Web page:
With an August 1st deadline steadily approaching, Puerto Rico is in need of “some certainty in the process,” said former Puerto Rico governor Luis Fortuño, who spoke on Tuesday to MSNBC’s José Díaz-Balart about the island's dire economic situation.
Fortuño agreed with Republican presidential hopeful Jeb Bush, who said to Jose Díaz-Balart in an exclusive Telemundo interview on Monday that Puerto Rico should be allowed to restructure some of its public entities's debts under Chapter 9. A bill introduced in the House several months ago has not moved forward. Recently the Senate introduced a similar bill.
Puerto Rico will face lawsuits if they cannot make payments on August 1st, said Fortuño.
“Those are PFC bonds and those are held on island so it will actually be affecting creditors on island to a certain degree some credit unions and individuals,” said the former governor.
The Puerto Rico Public Finance Corporation – a subsidiary of the U.S. territory's Government Development Bank – doesn't have tens of millions of dollars to give its bondholders by Saturday's deadline, Victor Suarez, the Puerto Rican governor's chief of staff, told reporters in San Juan on Monday, according to CNBC.
There has been a recent calling for the U.S. government to intervene and to treat Puerto Rico as a state in the ongoing debt proceedings. By doing this, it will allow the commonwealth to open Chapter 9 filings similar to what was used in Detroit.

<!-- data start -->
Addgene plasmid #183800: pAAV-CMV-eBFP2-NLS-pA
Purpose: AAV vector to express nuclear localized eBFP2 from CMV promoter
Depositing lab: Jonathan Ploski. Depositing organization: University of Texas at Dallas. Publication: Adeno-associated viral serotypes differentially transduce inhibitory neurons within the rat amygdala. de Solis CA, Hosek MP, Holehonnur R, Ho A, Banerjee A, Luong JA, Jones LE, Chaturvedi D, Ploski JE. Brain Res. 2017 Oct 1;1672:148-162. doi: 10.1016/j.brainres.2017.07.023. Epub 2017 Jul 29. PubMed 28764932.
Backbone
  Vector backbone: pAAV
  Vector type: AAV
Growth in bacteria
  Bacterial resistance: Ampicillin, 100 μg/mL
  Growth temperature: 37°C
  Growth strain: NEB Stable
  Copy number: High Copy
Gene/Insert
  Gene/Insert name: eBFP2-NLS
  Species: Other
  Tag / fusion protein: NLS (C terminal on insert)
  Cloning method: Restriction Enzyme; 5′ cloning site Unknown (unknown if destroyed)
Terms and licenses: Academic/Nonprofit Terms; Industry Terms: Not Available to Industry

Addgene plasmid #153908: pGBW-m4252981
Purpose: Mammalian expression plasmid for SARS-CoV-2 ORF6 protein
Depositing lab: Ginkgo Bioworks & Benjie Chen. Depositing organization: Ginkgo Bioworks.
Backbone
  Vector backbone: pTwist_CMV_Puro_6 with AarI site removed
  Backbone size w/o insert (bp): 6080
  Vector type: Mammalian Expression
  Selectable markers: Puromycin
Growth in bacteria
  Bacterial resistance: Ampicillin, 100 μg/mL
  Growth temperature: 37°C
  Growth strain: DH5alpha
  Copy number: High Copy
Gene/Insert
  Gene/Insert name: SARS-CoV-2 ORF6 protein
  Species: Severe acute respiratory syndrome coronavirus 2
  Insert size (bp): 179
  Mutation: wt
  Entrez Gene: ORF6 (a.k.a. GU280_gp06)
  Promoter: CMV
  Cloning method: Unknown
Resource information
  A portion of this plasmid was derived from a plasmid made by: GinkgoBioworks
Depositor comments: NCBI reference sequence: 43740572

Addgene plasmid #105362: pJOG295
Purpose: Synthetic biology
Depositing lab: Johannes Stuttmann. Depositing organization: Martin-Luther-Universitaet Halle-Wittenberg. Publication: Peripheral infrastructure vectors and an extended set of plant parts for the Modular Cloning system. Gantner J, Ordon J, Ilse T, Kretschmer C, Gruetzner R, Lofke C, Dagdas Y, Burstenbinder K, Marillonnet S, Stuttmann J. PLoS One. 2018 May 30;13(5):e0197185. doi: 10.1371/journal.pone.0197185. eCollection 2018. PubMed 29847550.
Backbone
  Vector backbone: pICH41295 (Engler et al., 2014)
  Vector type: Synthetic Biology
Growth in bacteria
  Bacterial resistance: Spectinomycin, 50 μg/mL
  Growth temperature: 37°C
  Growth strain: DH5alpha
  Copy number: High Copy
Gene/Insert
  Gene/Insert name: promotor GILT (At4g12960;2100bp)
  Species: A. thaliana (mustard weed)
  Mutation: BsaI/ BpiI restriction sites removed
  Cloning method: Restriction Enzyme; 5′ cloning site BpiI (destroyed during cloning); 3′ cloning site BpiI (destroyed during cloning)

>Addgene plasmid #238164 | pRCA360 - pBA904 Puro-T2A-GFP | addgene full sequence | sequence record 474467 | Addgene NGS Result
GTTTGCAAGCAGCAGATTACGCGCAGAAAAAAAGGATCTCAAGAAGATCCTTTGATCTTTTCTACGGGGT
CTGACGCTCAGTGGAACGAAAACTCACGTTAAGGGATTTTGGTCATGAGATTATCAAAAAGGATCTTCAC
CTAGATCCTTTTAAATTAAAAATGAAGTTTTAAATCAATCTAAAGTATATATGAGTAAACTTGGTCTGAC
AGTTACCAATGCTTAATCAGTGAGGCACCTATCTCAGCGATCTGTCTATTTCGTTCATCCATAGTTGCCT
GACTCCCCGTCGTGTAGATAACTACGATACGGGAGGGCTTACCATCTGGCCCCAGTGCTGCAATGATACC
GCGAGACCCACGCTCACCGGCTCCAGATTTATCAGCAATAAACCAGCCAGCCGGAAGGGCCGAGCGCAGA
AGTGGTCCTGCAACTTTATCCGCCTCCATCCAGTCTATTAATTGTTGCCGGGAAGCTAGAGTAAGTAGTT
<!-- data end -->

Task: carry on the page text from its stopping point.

“We must give them more flexibility to solve the problem,” Jeb Bush said in MSNBC’s The Rundown with José Díaz-Balart . “Reform the bankruptcy law for Puerto Rico. Just like Detroit had that process, maybe Puerto Rico will also need to do the same thing. But it’s not allowed by federal law and Congress must act.”
Fortuño referenced what happened in 1984. When Chapter 9 of the bankruptcy code was amended by Congress, it did not include Puerto Rico.
“It actually left out the territories,” said Fortuño. “The state cannot file for bankruptcy but some of the public corporations perhaps could and that’s what’s being debated.”
Puerto Rico is finally starting to see the downside of being a U.S. territory, said Fortuño, who is pro-statehood and was governor under the Partido Nuevo Progresista (New Progressive Party, known as PNP) which advocates for statehood.
“Puerto Rico has been a territory for 120 years,” said Fortuño. “At a time, people thought being a territory was an advantage. It has actually turned out to be a disadvantage from the economic and social point of view.”